They say that a good movie draws you in within the first fifteen minutes and keeps you in throughout the entire film, making it seem like that hour and a half or so went for ten minutes, oh did the movie just end? This is the exact effect that happened to me while watching Samson and Delilah, an Australian film directed by Warwick Thorton. I had been wanting to see this film since it won the Golden Camera Award at Cannes. I seriously was not disappointed, which I told my mum after exiting the film, that this was most definitely not overrated, not in the least.
The thing that tells me this film is so unbelievably fantastic is that so much is conveyed without dialogue, in fact the film barelly has any dialogue in it and the character’s emotions are very much conveyed through action and the very clever and skillful cinematography. One of my favourite parts of this film is near the beginning where Samson throws a rock into Delilah’s back, an ‘obvious’ sign of affection. So yes, there are light-hearted parts to this highly captivating, yet depressing film about aboriginal teenages that slowly get destroyed by drugs, deaths and violence. On the whole if this movie does not make you cry I will be shocked! The scenes are touching and so well put together, with a large use of silhouetted images, conveying the dark shadows that lie over these characters and the dark world in which they live, even though it is very much bright and sunny on a daily basis, this is not their life. One scene that makes you realise just how desperate these teenages are is when Delilah tries to sell her art work to people sitting in cafes and they all just look at her disapprovingly, because she is covered in dirt and obviously homeless, this long shot that pans across all these people looking at her with disgust makes me realise just how lucky we are. They do not even have a house to live in. The film is so well done, where everything is true to the story, and done so realistically, where you feel this stabbing pain in your chest when you realise that Samson’s brain is so fried that he does not even realise that Delilah is being dragged away into a car by thugs. The background simply blurs as he stumbles on, petrol in hand. Oh and do not worry I am not ruining any substantial plot details.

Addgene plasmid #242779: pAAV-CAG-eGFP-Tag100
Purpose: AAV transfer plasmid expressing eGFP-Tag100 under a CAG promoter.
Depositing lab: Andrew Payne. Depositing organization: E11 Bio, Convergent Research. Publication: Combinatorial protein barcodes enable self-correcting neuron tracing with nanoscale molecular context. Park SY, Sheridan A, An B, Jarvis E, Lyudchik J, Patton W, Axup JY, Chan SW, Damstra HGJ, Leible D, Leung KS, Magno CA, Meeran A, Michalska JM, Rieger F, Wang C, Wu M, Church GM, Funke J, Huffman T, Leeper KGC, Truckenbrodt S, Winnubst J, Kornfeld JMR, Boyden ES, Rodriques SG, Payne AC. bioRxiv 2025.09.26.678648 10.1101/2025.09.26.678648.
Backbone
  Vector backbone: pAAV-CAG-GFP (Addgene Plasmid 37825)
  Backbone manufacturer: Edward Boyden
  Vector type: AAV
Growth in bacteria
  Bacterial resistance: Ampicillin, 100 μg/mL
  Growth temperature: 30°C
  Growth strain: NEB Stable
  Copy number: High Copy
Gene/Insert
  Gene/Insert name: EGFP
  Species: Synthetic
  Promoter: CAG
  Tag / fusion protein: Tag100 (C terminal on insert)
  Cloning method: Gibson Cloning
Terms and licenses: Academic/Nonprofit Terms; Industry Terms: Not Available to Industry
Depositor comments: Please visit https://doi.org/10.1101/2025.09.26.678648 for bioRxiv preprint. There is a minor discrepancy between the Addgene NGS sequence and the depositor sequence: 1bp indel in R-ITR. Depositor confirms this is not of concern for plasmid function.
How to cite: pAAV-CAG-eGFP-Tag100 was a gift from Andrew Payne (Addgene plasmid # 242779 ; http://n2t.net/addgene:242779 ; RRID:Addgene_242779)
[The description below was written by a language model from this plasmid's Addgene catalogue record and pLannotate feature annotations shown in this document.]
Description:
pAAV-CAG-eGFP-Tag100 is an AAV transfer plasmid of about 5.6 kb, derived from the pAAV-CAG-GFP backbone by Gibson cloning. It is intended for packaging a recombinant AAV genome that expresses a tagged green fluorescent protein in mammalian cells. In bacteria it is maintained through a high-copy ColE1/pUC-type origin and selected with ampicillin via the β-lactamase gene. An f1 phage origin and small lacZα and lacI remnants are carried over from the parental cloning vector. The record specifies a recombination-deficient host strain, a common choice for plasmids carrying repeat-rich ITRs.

This film also does extraordinarily well at capturing the context in which these two individuals are unfortunately placed as the beginning of the film shows the routined lives of these two individuals, a simple repetition of the same events everyday, where they do everything they can to somewhat survive in this tiny outback town, made up of a few houses and a lot of dust. The wide birds-eye view angles of the town truly capture the desperate nature of these people on an everyday basis. This mixed with Delilah wheelchairing her nana back and forth along a dusty road and forcing her to take her tablets every morning establishes her character as someone who has grown up too quickly, who has had to look after someone, when perhaps she is the one that needs to be looked after. Even though there is very little dialogue this film uses music very well to not only express the routine of their lives through ‘the verandah band’ but also music as a metaphor for peace, whenever either of these two people hear music they are spellbounded into this exterior world, a world where everything seems just that little bit better. This is so wonderfully shown in a shot that shows Samson dancing in slow motion, the camera close up on his body as he is absorbed into the music. It is moments like this that make you realise how special this film is, one that is also so close to home in an Australian context also makes it that little bit better, it is always good to see a well made Australian movie, well it gives me hope anyway.
Now that I think back on this film it makes me feel this little sense of shame that I have ever complained about anything in my whole life, because I have never experienced anything has horrible as these two teenages, stuck in the middle of no where, ostracised from the only place that represents a tiny bit of safety, that really is not even that safe. Without dialogue you feel these two individuals love in these dire circumstances as they watch each other and in some ways look after each other in the best way they can, well in Delilah’s case anyway. I look back at this film and realise just how brilliant it is because it has so little dialogue and so so much heart at its very core, because without the strength in character that these two people have I do not know how they would ever have survived.